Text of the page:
A year after Sri Lankan government soldiers defeated the Tamil Tigers, the former child soldiers who fought for the rebels are being rehabilitated.
Sri Lanka's government announced last May, it had defeated the separatist Liberation Tigers of Tamil Eelam (LTTE) after almost 30 years of civil war killed nearly 100,000 people.
The Tigers, who were fighting for a separate homeland, recruited hundreds of under age children to fight their cause. Some were as young as 12. Some were abducted from their families to fight. Training lasted for two months and then it was off to war. About one third of the children recruited by the rebels were girls.
Now as the country prepares to run its anniversary victory parade, which had been delayed because of bad weather last month, army officers are getting hundreds of former child soldiers back on their feet again.
Led by Brigadier Sudantha Ranasinghe, The Hindu College in the capital Colombo is rehabilitating 200 former child solders. "These children are victims," he says. "We are giving them the chance to start again."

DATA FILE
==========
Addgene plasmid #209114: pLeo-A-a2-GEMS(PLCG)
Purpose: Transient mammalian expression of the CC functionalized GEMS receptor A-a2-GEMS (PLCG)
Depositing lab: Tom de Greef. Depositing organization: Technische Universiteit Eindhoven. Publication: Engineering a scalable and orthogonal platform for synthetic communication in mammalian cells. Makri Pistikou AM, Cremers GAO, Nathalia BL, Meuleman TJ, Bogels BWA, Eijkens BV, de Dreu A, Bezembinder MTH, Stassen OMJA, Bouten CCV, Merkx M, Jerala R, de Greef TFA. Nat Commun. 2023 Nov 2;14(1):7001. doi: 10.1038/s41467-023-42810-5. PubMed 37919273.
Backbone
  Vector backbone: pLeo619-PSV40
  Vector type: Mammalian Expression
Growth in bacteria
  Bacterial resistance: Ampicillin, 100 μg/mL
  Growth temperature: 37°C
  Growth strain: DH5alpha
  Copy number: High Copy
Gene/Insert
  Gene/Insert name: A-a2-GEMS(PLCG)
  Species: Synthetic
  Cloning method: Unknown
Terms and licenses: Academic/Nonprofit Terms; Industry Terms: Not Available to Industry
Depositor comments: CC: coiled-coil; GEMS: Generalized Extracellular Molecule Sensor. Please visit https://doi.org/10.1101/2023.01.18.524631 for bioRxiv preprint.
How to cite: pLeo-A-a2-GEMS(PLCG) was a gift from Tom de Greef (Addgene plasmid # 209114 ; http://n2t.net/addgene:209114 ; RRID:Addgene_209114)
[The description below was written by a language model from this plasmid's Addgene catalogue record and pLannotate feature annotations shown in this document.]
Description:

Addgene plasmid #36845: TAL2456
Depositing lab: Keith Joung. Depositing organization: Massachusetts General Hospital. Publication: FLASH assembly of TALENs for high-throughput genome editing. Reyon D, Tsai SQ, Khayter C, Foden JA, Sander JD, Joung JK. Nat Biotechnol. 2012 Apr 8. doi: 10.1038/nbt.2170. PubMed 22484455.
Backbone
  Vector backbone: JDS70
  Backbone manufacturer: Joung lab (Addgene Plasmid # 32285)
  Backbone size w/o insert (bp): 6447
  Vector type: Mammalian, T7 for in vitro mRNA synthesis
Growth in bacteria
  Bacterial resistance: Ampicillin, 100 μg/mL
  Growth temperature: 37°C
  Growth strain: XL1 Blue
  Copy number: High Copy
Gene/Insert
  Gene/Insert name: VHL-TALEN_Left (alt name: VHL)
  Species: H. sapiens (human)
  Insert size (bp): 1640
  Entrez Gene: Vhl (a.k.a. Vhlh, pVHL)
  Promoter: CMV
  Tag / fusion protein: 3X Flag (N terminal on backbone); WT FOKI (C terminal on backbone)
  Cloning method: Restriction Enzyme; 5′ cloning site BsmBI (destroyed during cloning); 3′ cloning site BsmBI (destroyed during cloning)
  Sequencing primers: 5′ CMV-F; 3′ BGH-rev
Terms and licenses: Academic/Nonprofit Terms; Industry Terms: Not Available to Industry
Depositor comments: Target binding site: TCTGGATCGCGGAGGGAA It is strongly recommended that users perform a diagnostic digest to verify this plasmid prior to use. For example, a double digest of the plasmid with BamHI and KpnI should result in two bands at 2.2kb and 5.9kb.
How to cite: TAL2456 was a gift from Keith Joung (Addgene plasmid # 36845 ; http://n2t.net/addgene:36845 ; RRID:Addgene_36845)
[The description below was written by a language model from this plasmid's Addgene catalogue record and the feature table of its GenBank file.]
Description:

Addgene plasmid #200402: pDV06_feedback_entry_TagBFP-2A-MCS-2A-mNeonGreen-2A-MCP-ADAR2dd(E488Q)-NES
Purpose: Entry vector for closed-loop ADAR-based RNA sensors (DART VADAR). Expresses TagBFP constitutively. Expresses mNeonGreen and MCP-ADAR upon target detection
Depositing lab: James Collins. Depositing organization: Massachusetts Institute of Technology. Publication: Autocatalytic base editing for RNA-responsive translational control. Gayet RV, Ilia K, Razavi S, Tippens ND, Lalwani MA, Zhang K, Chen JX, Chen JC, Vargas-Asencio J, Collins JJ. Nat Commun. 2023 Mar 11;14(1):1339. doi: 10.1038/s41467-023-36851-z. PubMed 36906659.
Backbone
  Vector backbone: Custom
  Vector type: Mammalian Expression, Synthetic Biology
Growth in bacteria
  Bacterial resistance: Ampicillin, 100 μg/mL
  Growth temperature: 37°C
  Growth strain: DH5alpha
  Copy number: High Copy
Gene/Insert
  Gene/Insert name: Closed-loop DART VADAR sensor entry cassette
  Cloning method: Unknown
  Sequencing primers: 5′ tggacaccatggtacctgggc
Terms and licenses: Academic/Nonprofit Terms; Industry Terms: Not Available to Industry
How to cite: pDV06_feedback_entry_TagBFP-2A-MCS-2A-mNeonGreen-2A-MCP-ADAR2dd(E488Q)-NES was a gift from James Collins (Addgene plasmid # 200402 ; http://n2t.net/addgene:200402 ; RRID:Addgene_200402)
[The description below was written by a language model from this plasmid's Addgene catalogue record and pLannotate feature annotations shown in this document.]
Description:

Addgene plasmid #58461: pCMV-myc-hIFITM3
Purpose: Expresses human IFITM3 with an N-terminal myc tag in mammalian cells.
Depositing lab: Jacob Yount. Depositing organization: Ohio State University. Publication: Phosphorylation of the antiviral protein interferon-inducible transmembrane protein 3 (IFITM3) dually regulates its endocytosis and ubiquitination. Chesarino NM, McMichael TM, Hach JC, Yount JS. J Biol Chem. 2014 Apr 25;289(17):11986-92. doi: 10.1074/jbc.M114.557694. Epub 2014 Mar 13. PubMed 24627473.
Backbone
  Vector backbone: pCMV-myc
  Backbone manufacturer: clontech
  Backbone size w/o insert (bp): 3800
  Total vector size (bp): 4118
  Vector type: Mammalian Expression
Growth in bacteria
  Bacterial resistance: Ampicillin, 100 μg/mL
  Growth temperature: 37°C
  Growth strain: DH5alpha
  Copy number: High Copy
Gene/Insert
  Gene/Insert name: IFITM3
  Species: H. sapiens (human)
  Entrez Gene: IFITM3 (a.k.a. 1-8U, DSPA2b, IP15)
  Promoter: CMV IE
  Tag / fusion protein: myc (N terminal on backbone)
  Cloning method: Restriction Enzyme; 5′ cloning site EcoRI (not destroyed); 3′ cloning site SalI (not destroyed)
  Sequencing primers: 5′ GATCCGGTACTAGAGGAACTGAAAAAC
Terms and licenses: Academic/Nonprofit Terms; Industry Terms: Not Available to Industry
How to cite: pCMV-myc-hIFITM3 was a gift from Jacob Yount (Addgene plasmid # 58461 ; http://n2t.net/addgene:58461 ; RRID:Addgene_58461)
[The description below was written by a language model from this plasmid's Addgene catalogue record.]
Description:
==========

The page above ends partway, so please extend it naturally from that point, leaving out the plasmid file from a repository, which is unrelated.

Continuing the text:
English teacher, Bernardine Anderson leads a group of 15-year-olds at the college, which teaches both trades and academic subjects."These children mean everything to me,” she told a BBC correspondent. "I'm Sinhalese, maybe I'm the first Sinhalese person many of these children have ever really talked to."
When they first came to the college, Ms Anderson said, some of the children were very angry, even aggressive. "There was one boy who scared some of the teachers. But a couple of months ago it was as if he just switched. Now he's the most caring and he wants to carry my books."
As well as abducting children and forcing them to fight, the Tigers demanded one child from each family. Along with their weapons, each child was given a cyanide pill to use if captured.
Suresh, 15, fought on the front line. "The shells were exploding all around us," he said. “I saw bodies without heads, some without limbs. There was blood everywhere."
Most of these children will leave the college this summer and return to their home villages in the north-east. But the villages and towns they go back to have barely started to recover from the war. Many will have to live in tents and tin shacks with their families.
UN Secretary General Ban Ki-Moon announced this week he has set up a panel of experts to advise him on Sri Lanka’s human rights issues during the end of its civil war.